NOUAKCHOTT, 4 January 2011 (IRIN) – Six anti-slavery activists are in prison in Mauritania in a case rights experts say points to the challenges of ensuring a 2007 law criminalizing slavery is more than just words on paper.
The six men, members of the Mauritanian anti-slavery group Initiative pour la résurgence du mouvement abolitioniste (IRA), are set to go on trial in the capital, Nouakchott, on 5 January after two postponements. The authorities reportedly said the IRA members attacked security forces; the activists said they were simply demonstrating against slavery.
“We suspected that the 2007 law would not be put into effect,” Romana Cacchioli, Africa expert with Anti-Slavery International, told IRIN. “And indeed its application is not yet a reality. Cases that have been brought are either still in process but taking a long time or have not been pursued.”
The law makes keeping slaves a crime in Mauritania, but the practice continues. The NGO SOS Esclaves says nearly a fifth of Mauritania’s 3.1 million people were slaves as of 2009.
On 13 December the six activists were arrested while protesting in front of a Nouakchott police station; the activists were calling for the group’s leader to attend the questioning of two girls – aged nine and 13 – allegedly kept as slaves.
Slavery in Mauritania
“Each time a slave is questioned, the police don’t want [IRA president] Biram Oula Dah Ould Abeid to attend,” IRA member Hamady Lehbouss told IRIN. “This way the police are able to manipulate the slaves.”
Leïla Ahmed, IRA member and Ould Abeid’s wife, was at the police station; she said she felt teargas and saw policemen beating IRA members, including her husband.
The Mauritanian authorities have declined to comment on the arrests or the protest in front of the Nouakchott police station.
The 2007 law – adopted unanimously by Mauritania’s National Assembly – criminalized slavery. But to date, according to IRA and SOS Esclaves, no one has been prosecuted for keeping slaves.
Human rights and anti-slavery activists expressed concern in 2007 that the law alone was insufficient, saying the government must adopt measures to ensure the law would be effective.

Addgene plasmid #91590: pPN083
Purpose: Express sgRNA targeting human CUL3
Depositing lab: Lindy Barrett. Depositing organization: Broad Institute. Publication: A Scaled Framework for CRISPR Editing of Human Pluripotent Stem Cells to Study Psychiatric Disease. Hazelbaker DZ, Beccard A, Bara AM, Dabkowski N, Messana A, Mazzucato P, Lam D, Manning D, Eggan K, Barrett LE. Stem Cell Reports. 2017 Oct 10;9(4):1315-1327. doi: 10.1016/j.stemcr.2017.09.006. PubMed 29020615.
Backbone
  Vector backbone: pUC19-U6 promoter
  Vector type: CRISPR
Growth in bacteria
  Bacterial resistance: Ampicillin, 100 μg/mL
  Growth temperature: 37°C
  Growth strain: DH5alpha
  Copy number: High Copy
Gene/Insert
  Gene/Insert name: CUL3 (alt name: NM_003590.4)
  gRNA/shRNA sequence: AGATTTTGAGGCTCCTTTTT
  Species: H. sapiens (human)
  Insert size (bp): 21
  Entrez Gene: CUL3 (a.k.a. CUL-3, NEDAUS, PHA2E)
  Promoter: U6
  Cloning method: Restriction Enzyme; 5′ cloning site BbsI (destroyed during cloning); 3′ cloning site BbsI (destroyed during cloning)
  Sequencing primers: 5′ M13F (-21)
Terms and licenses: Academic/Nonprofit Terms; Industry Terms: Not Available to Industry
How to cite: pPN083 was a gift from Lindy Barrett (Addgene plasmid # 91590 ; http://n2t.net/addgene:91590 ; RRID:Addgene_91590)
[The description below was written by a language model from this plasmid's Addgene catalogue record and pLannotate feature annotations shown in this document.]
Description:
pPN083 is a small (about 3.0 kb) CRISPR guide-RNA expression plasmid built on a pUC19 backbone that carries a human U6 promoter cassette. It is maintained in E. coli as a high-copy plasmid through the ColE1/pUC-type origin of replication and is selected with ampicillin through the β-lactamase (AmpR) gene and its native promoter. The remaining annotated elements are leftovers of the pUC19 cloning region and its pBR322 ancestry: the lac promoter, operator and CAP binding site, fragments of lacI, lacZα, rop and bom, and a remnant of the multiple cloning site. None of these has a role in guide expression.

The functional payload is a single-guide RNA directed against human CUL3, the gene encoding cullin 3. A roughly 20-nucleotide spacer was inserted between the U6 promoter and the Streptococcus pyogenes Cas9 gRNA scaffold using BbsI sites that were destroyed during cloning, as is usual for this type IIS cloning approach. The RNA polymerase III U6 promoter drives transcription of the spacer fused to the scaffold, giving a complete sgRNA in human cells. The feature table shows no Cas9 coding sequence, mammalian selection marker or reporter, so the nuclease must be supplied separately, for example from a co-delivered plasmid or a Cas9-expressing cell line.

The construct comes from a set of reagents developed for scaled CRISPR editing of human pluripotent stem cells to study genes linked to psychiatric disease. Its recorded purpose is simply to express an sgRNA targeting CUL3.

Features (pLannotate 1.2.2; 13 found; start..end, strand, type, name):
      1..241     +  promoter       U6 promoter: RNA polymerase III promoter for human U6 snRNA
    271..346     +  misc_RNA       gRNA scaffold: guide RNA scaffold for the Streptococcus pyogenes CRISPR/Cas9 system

The law says slaveholders could be given 10-year prison sentences and fines ranging from US$2,000 to $4,000. Anyone facilitating slavery can be imprisoned for two years. The law also provides for financial compensation to former victims.
The law does not allow representatives of civil society groups to attend trials.
“No legal measures exist for slaves to claim their rights,” IRA secretary-general Boubacar Ould Mohammed told IRIN.
The deputy head of SOS Esclaves in Mauritania, Mohamed Ould Khalifa, said the authorities generally classify such cases simply as disputes between an employer and his or her employees.
Activists said part of the difficulty in criminalizing slavery is that it is so widely practised. “The authorities themselves keep slaves,” Khalifa said.
But also, former slave Haby Rabah told IRIN, many people in slavery do not know their rights or are afraid to leave.
“My masters told me: ‘The slave depends on his owner and in order to go to paradise he must obey his owner. Otherwise he will go to hell’,” said Rabah who, with IRA’s help, was liberated “three years and four months” ago.
“I knew no one but my masters. I belonged to them and that seemed normal to me. When I was young my owners beat me; when I got older they threatened to take me to the police if I disobeyed them.”
Local experts say slavery continues in cities as well as in rural areas in this Sahelian country which lies geographically and culturally between Arab North Africa and black sub-Saharan Africa. Most affected are the Harratin – black Moors, descendants of slaves – who are generally owned by upper class white Moors, the minority ruling elite of Arab-Berber descent, according to SOS Esclaves. Slaves generally do household work or attend to livestock; they are not allowed to own land.
A common saying among Mauritanians is: “The ground is the slave’s bed, fire his clothing.”